Talking to Kids Following Traumatic Events

Dec 17, 2012

Friday’s deadly school shooting in Connecticut left many parents and children nervous heading into schools across the country Monday. It also left many parents wondering how to talk to their children about what happened. Dr. Anthony Mannarino is co-founder of Allegheny General Hospital’s Center for Traumatic Stress in Children. He said when children ask hard questions, answers should be age-appropriate.

“For kids who are six, seven years of age and under, of course we want to let them know that other children died and it was a horrible event, but I think we certainly want to spare young children, and for that matter older children, details of how these children died and that kind of thing.”

But, Mannarino said parents should have frank discussions with teenagers about what happened. For smaller kids, it’s important for parents to validate their child’s fears, letting them know that it was, indeed, a scary event.

“With that said, despite what happened on Friday and despite the number of incidents of this type that have occurred around the country, these events are still quite rare in schools and therefore I think parents, for the most part, can reassure their children that their schools are safe,” said Mannarino.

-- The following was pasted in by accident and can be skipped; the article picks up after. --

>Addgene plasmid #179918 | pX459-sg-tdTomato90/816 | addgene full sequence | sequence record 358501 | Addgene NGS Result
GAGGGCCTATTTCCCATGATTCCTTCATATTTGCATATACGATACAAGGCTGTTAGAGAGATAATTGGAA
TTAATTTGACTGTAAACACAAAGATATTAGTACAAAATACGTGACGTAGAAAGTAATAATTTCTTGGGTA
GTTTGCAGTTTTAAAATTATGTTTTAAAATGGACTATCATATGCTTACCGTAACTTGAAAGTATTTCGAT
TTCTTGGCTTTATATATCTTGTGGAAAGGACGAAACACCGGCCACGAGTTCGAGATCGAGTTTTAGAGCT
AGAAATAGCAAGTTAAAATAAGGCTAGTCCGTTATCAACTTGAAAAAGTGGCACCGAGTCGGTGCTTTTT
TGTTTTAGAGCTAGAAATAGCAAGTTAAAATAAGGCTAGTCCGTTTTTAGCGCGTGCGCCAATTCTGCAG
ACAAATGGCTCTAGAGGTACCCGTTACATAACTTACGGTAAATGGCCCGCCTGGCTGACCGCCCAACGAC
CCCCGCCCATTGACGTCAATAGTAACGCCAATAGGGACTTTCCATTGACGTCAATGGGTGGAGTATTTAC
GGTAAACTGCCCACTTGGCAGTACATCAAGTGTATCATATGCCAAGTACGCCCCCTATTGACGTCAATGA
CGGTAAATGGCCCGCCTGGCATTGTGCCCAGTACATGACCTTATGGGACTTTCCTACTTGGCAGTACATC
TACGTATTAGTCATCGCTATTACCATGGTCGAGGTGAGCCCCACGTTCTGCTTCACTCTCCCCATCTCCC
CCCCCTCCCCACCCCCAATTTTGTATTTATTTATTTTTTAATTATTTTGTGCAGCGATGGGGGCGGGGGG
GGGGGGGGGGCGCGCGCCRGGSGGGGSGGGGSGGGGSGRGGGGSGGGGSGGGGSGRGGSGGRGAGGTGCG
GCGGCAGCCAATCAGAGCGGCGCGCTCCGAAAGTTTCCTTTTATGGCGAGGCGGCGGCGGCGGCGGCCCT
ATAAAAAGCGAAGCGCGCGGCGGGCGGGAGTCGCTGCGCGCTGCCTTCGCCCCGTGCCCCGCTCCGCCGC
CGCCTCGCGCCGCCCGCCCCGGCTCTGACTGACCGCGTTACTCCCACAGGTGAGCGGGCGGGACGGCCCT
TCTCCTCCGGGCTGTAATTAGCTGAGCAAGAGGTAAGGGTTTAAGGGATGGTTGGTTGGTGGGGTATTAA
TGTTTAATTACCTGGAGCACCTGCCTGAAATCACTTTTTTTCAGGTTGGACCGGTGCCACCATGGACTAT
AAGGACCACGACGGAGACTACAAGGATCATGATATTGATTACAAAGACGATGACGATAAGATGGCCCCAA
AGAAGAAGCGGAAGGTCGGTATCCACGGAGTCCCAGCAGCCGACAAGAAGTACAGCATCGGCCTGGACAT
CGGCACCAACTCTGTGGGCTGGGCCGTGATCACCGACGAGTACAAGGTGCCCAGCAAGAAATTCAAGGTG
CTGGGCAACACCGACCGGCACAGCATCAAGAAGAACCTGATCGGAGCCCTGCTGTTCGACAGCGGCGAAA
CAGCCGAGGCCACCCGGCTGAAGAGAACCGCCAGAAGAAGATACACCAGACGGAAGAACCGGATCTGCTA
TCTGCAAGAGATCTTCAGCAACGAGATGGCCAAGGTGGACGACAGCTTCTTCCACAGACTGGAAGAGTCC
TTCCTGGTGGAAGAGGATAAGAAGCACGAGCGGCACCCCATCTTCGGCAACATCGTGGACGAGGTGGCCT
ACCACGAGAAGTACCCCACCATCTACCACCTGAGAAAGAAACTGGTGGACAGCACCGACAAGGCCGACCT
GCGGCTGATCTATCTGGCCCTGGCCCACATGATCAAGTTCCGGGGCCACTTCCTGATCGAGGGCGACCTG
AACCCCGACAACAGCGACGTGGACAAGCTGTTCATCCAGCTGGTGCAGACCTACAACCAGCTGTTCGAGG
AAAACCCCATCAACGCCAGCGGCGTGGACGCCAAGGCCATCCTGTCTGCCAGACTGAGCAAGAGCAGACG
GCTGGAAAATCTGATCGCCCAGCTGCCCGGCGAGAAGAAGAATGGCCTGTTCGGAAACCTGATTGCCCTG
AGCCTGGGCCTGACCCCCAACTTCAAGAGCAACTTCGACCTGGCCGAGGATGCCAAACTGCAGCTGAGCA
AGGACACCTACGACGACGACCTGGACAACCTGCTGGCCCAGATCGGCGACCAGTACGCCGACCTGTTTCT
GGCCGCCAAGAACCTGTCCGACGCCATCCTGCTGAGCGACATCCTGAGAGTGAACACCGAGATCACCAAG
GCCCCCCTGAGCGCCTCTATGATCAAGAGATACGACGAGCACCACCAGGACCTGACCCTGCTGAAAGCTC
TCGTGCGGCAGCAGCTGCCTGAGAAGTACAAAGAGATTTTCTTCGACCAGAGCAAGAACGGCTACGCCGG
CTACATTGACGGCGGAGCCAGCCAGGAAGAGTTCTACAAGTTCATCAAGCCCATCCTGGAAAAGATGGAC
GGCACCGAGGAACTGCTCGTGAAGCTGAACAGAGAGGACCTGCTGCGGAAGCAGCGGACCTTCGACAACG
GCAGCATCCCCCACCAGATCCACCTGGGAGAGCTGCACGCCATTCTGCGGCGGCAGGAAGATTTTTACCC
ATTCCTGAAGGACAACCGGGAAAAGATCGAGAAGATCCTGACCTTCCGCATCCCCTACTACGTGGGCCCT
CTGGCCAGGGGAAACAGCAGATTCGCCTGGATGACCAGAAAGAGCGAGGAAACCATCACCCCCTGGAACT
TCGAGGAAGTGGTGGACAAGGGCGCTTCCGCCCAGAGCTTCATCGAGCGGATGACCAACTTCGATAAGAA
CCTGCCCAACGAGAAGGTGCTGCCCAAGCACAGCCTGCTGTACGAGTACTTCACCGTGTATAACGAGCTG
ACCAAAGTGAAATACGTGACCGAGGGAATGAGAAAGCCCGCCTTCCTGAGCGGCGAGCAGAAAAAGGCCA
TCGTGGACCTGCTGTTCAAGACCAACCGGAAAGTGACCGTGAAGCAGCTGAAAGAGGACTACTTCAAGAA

Meeting them on their own level

He added, children have less sophisticated verbal skills and may not be able to talk about what happened, but they can express themselves in other ways – such as through play materials or drawings.

“Parents and teachers and others probably need to take the lead in helping kids talk about this,” said Mannarino, “what happened on Friday was so disturbing and so scary that many children may have a tendency to keep it inside themselves, so we as adults are going to need to work with them to encourage kids to talk about it.”

The good news, added Mannarino, is kids are quite resilient. For those more closely affected by the tragedy, he said they will likely be able to fully recover, though they may experience short-term effects such as stress, anxiety, and trouble sleeping.

“Many children, even without mental health care, recover on their own with the help of their family and their own coping, but many children don’t recover on their own and will need help because they develop what we call symptoms of post-traumatic stress disorder, which is very similar to what our soldiers experience from when they return from overseas.”

In addition to talking to your children, Mannarino suggests trying to limit media, particularly TV exposure of the shooting to young children. Mannarino appeared on Monday’s Essential Pittsburgh.